Emma, Vol. 5

By Kaoru Mori. Released in Japan in two separate volumes by Enterbrain, serialized in the magazine Comic Beam. Released in North America by Yen Press. Translated by Sheldon Drzka.

The final omnibus of Emma picks up where the last one left off, and is mostly a collection of side-stories, some of which are only vaguely related to the actual Emma series. Mori tries to explain why she did various stories in the afterwords, but it’s not hard to see that she’s simply getting bored, and using the excuse of a popular series as a way of testing her abilities and letting herself draw whatever she wants. Sometimes this is excellent. The scene with the Molders in their bed, and the flashbacks to how they met, is amazingly sexy, as the author herself tells us, and you really see how much the two adore each other, even if Wilhelm remains as stoic as ever. On the flip side, Teo’s Amazing Adventures in the Wild is a nice excuse to draw a wordless animal story plot, but the resolution hangs disbelief by the neck till it’s dead.


This volume is at its best when it’s dealing with the murky world of Victorian emotions – or, as the series ends, Edwardian emotions, as we move into a new century for Emma’s wedding. The three-part story of a troupe of opera singers and a love triangle is well-done if melancholy, and as ever benefits from multiple minor plot points flittering throughout the main one. Eleanor meets her college student again, and this time it’s more romantic than the last volume – indeed, Mori seems to revel this time around in seeing how many people she can try to hook up, and even the kids seem to have chemistry with each other. There’s even a series of Emma 4-komas in one chapter, mostly following the other characters, as we learn Grace is cute when she’s embarrassed, Hans has no weaknesses (except when he does), and that the butler is just a big softie.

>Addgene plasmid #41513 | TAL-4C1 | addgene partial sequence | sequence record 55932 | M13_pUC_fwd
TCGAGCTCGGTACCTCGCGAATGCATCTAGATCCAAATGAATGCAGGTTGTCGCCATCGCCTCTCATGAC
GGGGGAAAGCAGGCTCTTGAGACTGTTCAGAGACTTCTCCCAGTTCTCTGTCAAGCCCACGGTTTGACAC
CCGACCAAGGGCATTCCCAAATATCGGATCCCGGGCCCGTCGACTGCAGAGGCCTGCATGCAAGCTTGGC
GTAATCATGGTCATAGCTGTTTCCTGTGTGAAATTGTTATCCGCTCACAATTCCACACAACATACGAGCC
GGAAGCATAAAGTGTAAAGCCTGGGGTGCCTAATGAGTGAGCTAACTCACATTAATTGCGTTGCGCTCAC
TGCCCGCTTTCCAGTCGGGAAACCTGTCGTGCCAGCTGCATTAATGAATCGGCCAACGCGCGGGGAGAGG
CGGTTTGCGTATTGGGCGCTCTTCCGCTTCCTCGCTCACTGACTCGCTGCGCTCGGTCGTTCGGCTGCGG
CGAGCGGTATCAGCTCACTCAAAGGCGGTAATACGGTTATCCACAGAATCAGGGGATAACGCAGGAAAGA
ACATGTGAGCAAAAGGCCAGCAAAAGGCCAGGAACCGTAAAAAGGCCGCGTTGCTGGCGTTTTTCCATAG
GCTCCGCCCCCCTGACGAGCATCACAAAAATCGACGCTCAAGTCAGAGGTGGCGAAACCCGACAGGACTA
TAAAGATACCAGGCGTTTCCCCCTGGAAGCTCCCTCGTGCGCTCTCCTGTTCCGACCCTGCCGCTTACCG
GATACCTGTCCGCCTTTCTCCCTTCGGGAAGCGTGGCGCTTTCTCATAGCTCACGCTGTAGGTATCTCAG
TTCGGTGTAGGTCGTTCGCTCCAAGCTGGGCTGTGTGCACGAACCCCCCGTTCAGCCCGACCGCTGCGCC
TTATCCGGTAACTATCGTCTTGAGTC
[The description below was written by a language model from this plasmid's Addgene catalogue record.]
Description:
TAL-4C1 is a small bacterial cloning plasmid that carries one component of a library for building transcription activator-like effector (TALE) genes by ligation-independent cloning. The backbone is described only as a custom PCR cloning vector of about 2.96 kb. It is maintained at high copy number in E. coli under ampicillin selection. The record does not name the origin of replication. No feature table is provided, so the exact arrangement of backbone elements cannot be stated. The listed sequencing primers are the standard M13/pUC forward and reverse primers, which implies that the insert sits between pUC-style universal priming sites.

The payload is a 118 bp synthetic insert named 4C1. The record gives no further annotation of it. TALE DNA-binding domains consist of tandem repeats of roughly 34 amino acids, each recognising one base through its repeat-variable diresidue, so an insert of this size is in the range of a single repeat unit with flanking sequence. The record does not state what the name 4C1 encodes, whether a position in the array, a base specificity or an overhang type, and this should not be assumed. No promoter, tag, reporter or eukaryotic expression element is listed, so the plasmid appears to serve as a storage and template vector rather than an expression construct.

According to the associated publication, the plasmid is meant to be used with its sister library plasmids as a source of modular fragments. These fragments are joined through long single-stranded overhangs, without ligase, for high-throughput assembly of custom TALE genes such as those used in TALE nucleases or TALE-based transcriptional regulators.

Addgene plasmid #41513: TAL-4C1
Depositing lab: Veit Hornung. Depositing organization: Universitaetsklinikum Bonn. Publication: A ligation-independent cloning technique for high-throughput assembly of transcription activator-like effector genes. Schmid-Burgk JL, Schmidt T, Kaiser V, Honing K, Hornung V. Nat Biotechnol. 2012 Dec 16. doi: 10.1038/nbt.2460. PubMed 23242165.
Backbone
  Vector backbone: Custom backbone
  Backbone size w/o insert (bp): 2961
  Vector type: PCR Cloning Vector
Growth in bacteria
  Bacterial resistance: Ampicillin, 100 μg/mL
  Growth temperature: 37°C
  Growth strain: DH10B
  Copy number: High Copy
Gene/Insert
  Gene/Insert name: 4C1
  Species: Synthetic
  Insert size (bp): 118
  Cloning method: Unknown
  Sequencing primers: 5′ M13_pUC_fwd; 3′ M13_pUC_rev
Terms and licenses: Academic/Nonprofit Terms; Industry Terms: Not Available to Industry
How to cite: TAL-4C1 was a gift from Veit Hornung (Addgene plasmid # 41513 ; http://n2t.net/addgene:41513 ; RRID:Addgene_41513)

Of course, it all eventually DOES come back to Emma, as her marriage to William is the last quarter of the book. It’s mostly a very good time, but there are reminders that this is still a bit of a status thing – Grace is still upset with William for breaking up with Eleanor, and even though she realizes it’s not Emma’s fault she’s still awkward around her and has to excuse herself. And the Campbells are, of course, not there. But for the most part it’s a glorious event and a party, and there’s a wonderful heartwarming moment where Emma has to write her name and is almost forced to admit she doesn’t have a last name, till William tells her to use Mrs. Stowner’s. Wedding, saved, everyone dances, bride gets completely smashed (in a genteel, repressed way – this is still Emma).

Despite dragging things out a bit with the side stories, Emma is still a wonderful series, and I’m very happy that Yen gave it this deluxe hardcover re-release. It may have some historical inaccuracies and unbelievability, but it’s so emotionally moving that you don’t really care. It’s also a series with a huge cast where, by the end, I was almost able to name everyone without resorting to the internet, which is am impressive feat. Very happy to have read this.